Fowey is good.
It’s a great place to go kayaking, and in my opinion the most scenic and paddle-friendly estuary/ria in SW England.
Providing you can clench your teeth hard enough to handle the savage price for parking your car, it provides quick access to the open sea via a very pleasant one-mile paddle between Polruan and Fowey.
I was surprised to see the small cruise ship ‘Hebridean Princess’ moored-up in mid river. My last encounter was on a very wet day in Loch Sunart in 2014 during my month-long kayak trip up the west coast of Scotland.
Once out of the mouth of the estuary I headed directly out to see but not before I heard a couple of Whimbrel ‘tittering’ on a rocky shore. They are migratory waders, very similar to Curlew but slightly smaller and with that distinctive monotone ‘seven-whistle’ call.
The sea was lovely and flat with little wind so it wasn’t long before I heard my first porpoise ‘piffing’, although it was minutes before I was actually close enough to see it.
I swung round a couple of miles off Gribbin Head and met up with two bigger pods of Porpoises, about ten in each. I just sat and watched as they surfaced all around, but always frustrating from a photography point of view because they constantly change direction and pop up where you least expect them to do so (like directly behind).
You can here the characteristic piff quite well in this video, as they pass in front of distant Mevagissey:
Porpoises are small and very easy to overlook and I’m pretty sure none of the many passing boats noticed this little posse going about its business.
There was at least one juvenile amongst the group which was probably only two foot long….no wonder they don’t get seen.
I think there must be a reef stretching out well offshore from Gribbin Head, because it does seem to focus the feeding activity of a mixture of sea creatures. A handful of tiny Storm Petrels, always a thrill to see from a kayak, (because they are only seen far offshore as well as being diminutive…the size of a sparrow) zipped past.
Their name is accurate because they always fly a bit closer to the shore during poor weather. Today was drizzly but fortunately not windy:
Also off Gribbin Head I saw the fin of a small Ocean Sunfish flopping at the surface. I was hoping to get close for an underwater shot but it spooked surprisingly early.
The grand wildlife finale was a mini feeding frenzy of Gannets off the headland. I could see little white dots circling and dropping into the sea a mile, possibly two, in front of me. They are big birds with a six foot wingspan so can be seen from a huge distance (a bit different to Storm petrels). I have learnt from (bitter) experience that even if I crank the kayak up to its top cruising speed of five to six mph, the feeding event will probably have finished by the time I roll up.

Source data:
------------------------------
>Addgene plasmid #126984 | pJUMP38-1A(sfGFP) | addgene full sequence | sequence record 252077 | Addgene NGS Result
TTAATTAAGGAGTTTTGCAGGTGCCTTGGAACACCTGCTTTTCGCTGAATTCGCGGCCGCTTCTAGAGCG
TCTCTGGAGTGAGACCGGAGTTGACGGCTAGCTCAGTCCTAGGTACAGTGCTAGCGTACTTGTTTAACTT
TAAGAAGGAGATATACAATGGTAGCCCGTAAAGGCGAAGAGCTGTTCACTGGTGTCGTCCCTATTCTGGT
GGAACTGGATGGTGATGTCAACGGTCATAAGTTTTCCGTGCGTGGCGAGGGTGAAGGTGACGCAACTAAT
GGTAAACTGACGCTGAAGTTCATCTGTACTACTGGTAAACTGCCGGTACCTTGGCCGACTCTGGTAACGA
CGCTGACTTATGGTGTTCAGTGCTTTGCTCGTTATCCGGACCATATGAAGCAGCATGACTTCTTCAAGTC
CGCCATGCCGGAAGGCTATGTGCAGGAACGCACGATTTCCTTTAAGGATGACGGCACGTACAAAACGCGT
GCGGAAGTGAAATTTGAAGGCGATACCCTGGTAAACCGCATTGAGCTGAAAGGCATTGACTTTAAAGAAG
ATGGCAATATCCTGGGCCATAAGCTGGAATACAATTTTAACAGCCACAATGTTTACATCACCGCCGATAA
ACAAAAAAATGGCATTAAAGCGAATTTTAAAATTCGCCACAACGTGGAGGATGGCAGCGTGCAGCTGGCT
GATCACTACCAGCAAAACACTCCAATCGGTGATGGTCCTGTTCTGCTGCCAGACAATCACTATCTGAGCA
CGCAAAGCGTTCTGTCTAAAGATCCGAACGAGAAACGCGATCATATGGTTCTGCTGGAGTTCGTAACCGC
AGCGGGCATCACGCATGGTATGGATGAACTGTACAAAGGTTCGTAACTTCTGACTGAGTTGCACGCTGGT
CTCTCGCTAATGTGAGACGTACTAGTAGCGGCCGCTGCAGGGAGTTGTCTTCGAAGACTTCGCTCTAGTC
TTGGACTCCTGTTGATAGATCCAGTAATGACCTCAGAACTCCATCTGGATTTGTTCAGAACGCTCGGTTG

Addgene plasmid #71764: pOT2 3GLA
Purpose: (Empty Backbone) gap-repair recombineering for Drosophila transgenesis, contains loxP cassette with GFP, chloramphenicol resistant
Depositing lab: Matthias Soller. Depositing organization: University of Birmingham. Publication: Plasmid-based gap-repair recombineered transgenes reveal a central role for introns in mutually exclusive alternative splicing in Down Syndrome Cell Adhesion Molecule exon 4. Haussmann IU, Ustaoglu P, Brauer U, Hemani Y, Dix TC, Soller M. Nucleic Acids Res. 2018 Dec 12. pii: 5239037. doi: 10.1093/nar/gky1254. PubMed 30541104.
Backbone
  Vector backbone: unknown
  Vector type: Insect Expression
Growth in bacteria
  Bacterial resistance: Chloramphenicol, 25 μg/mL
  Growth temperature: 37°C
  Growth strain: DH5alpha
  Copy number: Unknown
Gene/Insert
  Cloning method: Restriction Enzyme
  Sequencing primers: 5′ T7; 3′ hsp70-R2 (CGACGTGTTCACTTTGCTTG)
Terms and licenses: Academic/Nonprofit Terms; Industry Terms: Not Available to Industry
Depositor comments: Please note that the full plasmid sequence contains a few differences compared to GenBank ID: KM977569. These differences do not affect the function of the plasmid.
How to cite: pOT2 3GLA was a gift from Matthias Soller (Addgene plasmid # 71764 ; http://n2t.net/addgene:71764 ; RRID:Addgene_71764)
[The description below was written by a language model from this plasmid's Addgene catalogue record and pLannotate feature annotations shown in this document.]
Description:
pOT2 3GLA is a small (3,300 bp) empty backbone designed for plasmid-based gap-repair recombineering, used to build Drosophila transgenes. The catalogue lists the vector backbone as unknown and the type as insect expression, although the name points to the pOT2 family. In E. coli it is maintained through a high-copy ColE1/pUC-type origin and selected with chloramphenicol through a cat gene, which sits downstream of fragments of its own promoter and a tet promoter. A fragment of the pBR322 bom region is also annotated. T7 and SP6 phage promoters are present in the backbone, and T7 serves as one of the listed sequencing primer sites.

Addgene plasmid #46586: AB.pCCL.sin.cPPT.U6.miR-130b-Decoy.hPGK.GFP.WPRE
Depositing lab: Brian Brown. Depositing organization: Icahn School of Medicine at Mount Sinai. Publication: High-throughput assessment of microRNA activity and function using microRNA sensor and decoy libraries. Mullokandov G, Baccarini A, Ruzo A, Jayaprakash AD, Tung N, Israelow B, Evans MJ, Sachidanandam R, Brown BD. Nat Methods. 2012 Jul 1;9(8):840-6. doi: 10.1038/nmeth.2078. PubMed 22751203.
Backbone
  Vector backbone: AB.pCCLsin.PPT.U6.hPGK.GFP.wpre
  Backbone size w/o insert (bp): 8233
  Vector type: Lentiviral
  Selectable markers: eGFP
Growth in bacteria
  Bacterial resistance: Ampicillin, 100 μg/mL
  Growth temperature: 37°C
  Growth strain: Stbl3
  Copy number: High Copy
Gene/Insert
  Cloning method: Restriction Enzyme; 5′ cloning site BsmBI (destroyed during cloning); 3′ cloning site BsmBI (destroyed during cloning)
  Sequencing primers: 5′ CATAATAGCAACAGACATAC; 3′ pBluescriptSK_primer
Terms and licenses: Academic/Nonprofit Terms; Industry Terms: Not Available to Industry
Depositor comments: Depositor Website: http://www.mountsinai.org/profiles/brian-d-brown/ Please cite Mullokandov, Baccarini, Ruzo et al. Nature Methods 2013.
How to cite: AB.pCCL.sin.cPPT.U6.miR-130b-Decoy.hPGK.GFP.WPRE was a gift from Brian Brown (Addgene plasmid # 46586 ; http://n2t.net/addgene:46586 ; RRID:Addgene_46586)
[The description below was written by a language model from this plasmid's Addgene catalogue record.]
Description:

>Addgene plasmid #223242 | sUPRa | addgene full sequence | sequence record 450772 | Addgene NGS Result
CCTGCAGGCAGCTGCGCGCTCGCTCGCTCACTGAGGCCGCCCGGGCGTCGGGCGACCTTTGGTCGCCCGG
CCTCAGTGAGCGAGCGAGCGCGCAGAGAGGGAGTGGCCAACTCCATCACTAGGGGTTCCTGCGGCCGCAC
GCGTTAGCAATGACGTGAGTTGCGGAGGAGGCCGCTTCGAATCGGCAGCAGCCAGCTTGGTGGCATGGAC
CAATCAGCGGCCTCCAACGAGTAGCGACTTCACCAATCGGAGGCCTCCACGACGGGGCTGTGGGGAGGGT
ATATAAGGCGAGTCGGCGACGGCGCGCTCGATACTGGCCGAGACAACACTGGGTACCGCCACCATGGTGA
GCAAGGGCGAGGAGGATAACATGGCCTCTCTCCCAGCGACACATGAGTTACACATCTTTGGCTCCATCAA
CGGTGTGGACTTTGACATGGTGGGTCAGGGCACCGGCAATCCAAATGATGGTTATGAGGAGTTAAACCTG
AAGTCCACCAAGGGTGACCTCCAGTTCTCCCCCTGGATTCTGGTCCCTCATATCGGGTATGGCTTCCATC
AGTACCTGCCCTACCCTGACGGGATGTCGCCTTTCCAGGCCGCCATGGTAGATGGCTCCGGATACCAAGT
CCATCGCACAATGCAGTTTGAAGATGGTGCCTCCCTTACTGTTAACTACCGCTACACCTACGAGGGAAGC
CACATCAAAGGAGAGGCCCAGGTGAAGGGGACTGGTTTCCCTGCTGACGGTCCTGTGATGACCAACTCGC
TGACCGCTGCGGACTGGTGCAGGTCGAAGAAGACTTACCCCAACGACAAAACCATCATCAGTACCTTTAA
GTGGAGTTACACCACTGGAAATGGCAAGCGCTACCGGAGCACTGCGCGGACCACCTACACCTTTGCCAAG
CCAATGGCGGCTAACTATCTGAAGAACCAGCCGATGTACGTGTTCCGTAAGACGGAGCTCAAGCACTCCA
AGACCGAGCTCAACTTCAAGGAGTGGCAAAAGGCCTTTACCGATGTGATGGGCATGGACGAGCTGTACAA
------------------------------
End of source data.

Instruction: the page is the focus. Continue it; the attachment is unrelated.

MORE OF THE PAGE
This nicely summarises the extreme challenge of trying to observe offshore wildlife from a kayak, and is probably the reason why nobody else does it. Another Gannet seeing the ‘work-up’ from afar (which is precisely what they look out for when cruising about) can cover the distance in a couple of minutes. They just dip a wing and disappear off at staggering speed. A wildlife-watching speedboat could cover the distance a little slower than a Gannet but in time to see what is going on. The Lone Kayaker generally arrives on scene when all that is left is a few fish scales rotating about in the swirled-up water.
Despite all this I stoked up a head of steam because the circling birds were on my way back anyway, and arrived twenty minutes later to just in time to witness the end of the action. In fact it was definitely the end because there was only one mackerel of the baitball left, and the last two Gannets to dive in ended up fighting over it. Both had their beaks locked around the same fish as they flapped about in a melee at the surface. See it for yourself in this video…..I’ve slowed down the action because it’s all a bit of a blurr otherwise. You will notice the porpoises are still busy looking for any escapee fish.
Here’s another pair of diving gannets at normal speed. It’s great to hear their cackles of excitement which they only utter when they are involved in feeding…they are completely silent the rest of the time.
Back nearer to Fowey the profusion of wildlife was replaced with a plethora of sailing boats as the annual regatta was in full swing. A tremendous sight despite the grey conditions.
The sea in front of the town was heaving with action and I had to weave amonst entrants of the gig race, which seemed very competitive.
The water around the slipway was similarly choc-a-bloc with water enthusiasts in the style of fellow kayakers.
For the lone kayaker the most impressive performance of the day was by the porpoises.